NEC Stands Firm, Will Not Hold Independent Election Inquiry
By and | August 7, 2013

The National Election Committee (NEC) on Tuesday stood firmly behind its refusal to consider a proposal by the opposition CNRP for an independent investigation into the July 28 national ballot.

Statements sent between the CNRP and NEC—the last day for political parties to file reports of election irregularities—made it clear that both sides have not come any closer to breaking a political impasse that the opposition party says is necessary before it will accept defeat in the election.

“Regarding documents proving election irregularities occurred during the fifth mandate of National Assembly election held on July 28, 2013, the Cambodia National Rescue Party will disclose [them publicly] when a special committee is created to investigate the irregularities and evaluate the impact of the election result,” a letter sent Tuesday from CNRP president Sam Rainsy to NEC President Im Suosdey says.

The letter proposes that the NEC play the role of coordinator of the investigation into the CNRP’s accusations of widespread cheating and fraud on the part of the ruling CPP, and allow the U.N. to step into the role of arbitrator between the two parties.

In response, the NEC sent a letter to the CNRP saying that political parties, election monitors and international observers would only be invited to “monitor” an NEC sub-committee tasked with conducting the investigation.

“The NEC very much regrets not being able to meet your request to create a special committee as Your Excellency has requested,” the letter says.

“However, the NEC will try to settle the irregularities on election day in accordance with legal mechanisms, existing directives and procedures as well as the creation of a sub-committee in compliance with internal rules of the NEC and participation through monitoring by representatives of contesting political parties, national and international election observers,” the NEC’s response says.

On the night of the election, the CPP claimed victory with 68 National Assembly seats to 55 for the CNRP. Two days later, Mr. Rainsy claimed that his party won the election with 63 seats to 60 for the ruling party.

NEC Secretary-General Tep Nytha said that although it has yet to review all of the complaints that have been filed with commune and provincial election committees, the NEC planned to push ahead with releasing official preliminary re­sults on Saturday, and official final results in September.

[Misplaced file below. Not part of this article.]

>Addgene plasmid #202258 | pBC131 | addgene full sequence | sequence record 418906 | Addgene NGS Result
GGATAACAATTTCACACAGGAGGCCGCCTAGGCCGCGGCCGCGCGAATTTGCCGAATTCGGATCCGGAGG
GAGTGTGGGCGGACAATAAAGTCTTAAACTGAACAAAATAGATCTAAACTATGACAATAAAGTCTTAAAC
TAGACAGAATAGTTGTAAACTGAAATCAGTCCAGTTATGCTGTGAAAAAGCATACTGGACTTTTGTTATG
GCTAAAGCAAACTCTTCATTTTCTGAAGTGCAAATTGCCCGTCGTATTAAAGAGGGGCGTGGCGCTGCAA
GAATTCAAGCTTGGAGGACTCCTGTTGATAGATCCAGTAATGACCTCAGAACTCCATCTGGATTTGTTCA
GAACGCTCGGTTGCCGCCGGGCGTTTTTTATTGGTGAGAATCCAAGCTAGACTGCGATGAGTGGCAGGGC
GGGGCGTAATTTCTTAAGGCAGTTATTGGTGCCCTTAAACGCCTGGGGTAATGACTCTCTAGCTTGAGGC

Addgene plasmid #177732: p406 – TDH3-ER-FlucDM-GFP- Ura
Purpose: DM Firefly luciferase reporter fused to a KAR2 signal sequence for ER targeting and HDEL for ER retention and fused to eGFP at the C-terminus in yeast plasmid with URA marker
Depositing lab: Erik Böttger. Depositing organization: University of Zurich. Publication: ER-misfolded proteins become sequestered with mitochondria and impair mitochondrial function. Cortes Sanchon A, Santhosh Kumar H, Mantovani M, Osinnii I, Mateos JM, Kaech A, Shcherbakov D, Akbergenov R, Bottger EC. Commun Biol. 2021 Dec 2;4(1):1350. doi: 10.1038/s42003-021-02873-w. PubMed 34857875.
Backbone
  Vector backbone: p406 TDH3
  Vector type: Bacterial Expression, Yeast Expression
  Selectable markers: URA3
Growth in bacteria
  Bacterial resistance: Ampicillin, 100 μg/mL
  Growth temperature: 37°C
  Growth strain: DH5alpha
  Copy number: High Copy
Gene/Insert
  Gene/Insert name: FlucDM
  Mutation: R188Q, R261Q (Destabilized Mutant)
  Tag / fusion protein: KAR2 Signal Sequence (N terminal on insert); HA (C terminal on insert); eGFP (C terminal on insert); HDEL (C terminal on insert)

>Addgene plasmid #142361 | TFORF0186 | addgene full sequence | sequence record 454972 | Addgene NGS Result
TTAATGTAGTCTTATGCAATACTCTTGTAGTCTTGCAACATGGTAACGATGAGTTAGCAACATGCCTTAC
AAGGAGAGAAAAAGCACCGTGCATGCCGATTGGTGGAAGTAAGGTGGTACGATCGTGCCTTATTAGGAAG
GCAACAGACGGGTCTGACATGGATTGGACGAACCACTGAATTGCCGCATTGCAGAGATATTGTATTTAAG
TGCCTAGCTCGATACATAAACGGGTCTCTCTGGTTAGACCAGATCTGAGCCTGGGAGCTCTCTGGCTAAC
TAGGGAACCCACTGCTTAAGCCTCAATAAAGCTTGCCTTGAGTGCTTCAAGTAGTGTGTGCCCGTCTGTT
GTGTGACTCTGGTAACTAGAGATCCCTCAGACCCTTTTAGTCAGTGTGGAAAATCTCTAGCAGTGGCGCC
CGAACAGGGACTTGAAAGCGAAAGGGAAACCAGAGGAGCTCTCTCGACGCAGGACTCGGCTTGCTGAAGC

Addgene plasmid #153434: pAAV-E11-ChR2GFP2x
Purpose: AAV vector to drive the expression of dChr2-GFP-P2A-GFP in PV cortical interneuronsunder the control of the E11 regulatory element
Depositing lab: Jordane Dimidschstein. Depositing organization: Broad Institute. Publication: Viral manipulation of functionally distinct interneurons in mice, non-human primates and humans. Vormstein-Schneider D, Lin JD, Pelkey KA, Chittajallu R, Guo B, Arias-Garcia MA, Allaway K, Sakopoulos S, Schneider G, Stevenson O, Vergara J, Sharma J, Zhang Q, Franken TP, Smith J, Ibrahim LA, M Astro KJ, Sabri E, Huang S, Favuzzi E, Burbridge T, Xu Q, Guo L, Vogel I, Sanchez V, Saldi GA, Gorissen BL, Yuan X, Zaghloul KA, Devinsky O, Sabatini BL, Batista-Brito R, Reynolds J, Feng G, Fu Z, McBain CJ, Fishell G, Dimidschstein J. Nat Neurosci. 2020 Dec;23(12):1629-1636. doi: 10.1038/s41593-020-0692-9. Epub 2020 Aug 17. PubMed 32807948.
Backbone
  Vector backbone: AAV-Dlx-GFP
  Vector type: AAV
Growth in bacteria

“It doesn’t matter how many reports political parties and civil society submit, we will try our best to settle them and we will release final [preliminary] results by August 10 even if there is a challenge from political parties,” Mr. Nytha said.

“The NEC will stick with the time­table and will not delay over the date on which final results will be announced. It will be released, according to the timetable, no later than September 8,” he added.

CNRP chief whip Son Chhay said that the opposition party would be willing to play a role in choosing which group is tasked with conducting the investigation, but would not settle for an inquiry led by the NEC, or an investigating committee composed of only the NEC and the two political parties.

“They need to meet us halfway. We can discuss who [the independent investigator] would be. Any neutral organization or group who has the ability to conduct this investigation could be considered,” he said.

“We will look to any possibility to find justice for the public, but to have two out of three members under the CPP, we have no hope of finding a situation that would be acceptable to both the CPP and us.”


One man was killed and two were seriously injured in Kandal province on Tuesday night after a fight broke out during a Khmer New Year party at a local pagoda, police and local officials said.

Along Phnom Penh’s industry-heavy Veng Sreng Street on Wednesday, garment factories lay idle in observance of Khmer New Year. The dorms around them were empty, save for the few workers who could not afford the bus ticket home for the holiday, which ended Wednesday.

Thirty-nine years after the Khmer Rouge took power on April 17, 1975, tribute is being paid afresh to survivors and victims of the regime with a new series of exhibitions planned at Phnom Penh’s Tuol Sleng Genocide Museum, a former Khmer Rouge prison.

Security guards at the center of a yearlong land dispute between families in Phnom Penh’s Boeng Kak community and the Khun Sear Import Export Company on Wednesday accused the families of attacking them during a late-night Khmer New Year drinking party.